How to Take Control of Your Commute

Useless, boring, frustrating, commuting is on just about everyone's list of pet hates. Most of us without a gig in urban planning can't do much about traffic congestion or sardine-like conditions on commuter trains, but is there anything we can do to improve the daily battle to get to work? A new survey offers some hope that we do have some control over the level of commute misery we experience.

Each year IBM's Commuter Pain Survey ranks commuter suffering in economically important cities internationally, taking into account the emotional, economic and time costs of commuting. Here is this year's list from least to most painful:

  • #20 -- Montreal
  • #19 -- London
  • #18 -- Chicago
  • #17 -- Stockholm
  • #16 --Toronto
  • #15 --New York City
  • #14 --Madrid
  • #13 -- Paris
  • #12 -- Los Angeles
  • #11 -- Buenos Aires
  • #10 -- Singapore
  • #9 -- Milan
  • #8 --Moscow
  • #7 -- New Delhi
  • #6 -- Bangalore
  • #5 -- Johannesburg
  • #4 -- Nairobi
  • #3 -- Beijing
  • #2 --Shenzhen
  • #1 -- Mexico City
Moving to Montreal might be one way to improve your commute then, but for those without Canadian citizenship or a desire for international relocation, what other insights does this year's installment of the IBM survey provide? The answer is an intriguing paradox.

The survey of more than 8,000 commuters offers some grounds for optimism, finding "big jumps in the percentage of respondents who said that roadway traffic has improved either 'somewhat' or 'substantially' in the past three years." But it also found that despite falling congestion, commuters also reported increased "levels of personal stress and anger." So commutes are objectively less hellish but people hate them more -- what's going on here?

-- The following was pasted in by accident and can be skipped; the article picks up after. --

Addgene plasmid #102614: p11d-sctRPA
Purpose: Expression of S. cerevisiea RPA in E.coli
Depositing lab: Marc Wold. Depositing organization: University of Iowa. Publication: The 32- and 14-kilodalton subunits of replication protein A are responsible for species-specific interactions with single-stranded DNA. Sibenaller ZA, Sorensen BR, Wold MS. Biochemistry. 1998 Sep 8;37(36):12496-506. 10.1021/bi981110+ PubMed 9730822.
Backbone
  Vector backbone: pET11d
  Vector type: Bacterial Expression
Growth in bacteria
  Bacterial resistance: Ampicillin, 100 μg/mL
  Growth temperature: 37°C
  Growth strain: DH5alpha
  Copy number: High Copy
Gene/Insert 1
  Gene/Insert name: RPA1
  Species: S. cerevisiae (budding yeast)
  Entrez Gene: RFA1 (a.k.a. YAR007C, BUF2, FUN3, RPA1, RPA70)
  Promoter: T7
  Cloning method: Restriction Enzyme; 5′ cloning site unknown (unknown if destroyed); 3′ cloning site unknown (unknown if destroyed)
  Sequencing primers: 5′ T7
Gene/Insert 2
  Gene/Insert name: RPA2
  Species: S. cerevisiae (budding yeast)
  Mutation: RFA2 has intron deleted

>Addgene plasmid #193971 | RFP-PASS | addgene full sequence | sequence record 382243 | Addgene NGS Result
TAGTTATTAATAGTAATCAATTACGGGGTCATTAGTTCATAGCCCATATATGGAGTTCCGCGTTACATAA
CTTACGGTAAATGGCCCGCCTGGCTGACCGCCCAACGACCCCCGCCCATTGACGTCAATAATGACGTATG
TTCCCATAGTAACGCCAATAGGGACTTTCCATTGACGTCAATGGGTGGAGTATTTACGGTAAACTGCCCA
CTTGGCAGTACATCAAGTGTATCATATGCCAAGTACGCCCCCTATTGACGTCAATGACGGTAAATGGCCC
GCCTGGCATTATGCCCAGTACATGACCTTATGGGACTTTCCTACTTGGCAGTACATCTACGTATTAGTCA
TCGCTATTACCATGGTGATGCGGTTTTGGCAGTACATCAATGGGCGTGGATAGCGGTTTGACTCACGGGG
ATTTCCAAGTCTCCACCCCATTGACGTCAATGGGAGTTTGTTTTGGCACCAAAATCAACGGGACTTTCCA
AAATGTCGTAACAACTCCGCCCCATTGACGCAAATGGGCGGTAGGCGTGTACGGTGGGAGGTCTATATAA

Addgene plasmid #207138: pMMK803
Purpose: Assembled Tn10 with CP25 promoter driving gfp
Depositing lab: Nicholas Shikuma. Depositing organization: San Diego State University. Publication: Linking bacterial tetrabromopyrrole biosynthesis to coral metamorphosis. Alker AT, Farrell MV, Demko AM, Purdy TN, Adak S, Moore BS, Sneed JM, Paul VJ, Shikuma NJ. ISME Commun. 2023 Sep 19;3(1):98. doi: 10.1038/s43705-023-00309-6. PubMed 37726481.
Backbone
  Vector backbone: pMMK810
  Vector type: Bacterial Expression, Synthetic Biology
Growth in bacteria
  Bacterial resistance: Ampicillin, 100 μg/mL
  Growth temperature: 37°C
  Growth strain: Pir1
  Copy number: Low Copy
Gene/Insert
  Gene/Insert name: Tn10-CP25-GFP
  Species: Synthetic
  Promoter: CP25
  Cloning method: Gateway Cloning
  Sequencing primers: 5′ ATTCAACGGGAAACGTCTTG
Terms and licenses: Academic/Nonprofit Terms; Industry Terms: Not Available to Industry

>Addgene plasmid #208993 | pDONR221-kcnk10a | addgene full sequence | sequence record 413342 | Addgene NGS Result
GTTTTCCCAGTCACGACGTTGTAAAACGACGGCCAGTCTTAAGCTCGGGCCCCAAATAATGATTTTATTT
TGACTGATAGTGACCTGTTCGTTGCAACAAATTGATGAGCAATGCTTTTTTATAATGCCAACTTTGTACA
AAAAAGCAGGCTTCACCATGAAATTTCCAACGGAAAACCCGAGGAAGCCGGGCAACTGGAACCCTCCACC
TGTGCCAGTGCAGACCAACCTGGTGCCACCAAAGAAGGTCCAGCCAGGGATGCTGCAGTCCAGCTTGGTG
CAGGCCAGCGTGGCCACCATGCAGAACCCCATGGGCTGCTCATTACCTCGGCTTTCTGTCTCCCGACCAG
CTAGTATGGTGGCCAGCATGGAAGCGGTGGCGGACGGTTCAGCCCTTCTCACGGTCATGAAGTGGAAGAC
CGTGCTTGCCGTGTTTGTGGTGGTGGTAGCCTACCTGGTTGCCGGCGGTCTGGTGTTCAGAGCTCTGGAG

Commute stress, it turns out, isn't just down to the length of the traffic jam or comfort level of the train, but also to individuals' general state of mind. Naveen Lamba, IBM's global intelligent transportation expert explains:

Commuting doesn't occur in a vacuum. A person's emotional response to the daily commute is colored by many factors -- pertaining both to traffic congestion as well as to other, unrelated, issues. This year's Global Commuter Pain survey indicates that drivers in cities around the world are much more unsettled and anxious compared with 2010.
While that's bad news for mental health as economic uncertainty takes its toll on commuters around the world and drives up ambient stress levels, there is an upside to this explanation. If the impact of our commutes is controlled just by journey times and traffic conditions than there is little individuals can do to improve them. We're not able to widen roads or teach others to be civilized drivers all on our own. But IBM's report suggests that the misery of your commute is at least partially in your mind, and that's something you do have power over.

By re-conceptualizing your commute not as an aggravating time sink but instead as an opportunity for study, relaxation or mental preparation for the day to come, you can actually exert some control over the experience. Carpool with someone you enjoy spending time with. Adjust your driving habits for a calmer mindset. Whatever your approach, the IBM study suggest you shouldn't simply give up and passively accept daily travel misery without trying to improve the mental context in which you commute.

(Still looking for novel ways to improve your trip to work? Take note that being a man might help. Recent research out of the UK finds women suffer psychologically much more than men when it comes to commuting. Of course, there's no way to get yourself a Y chromosome if you don't already have one, but if you're a woman, knowing you're whole gender is suffering with you might comes as some small consolation.)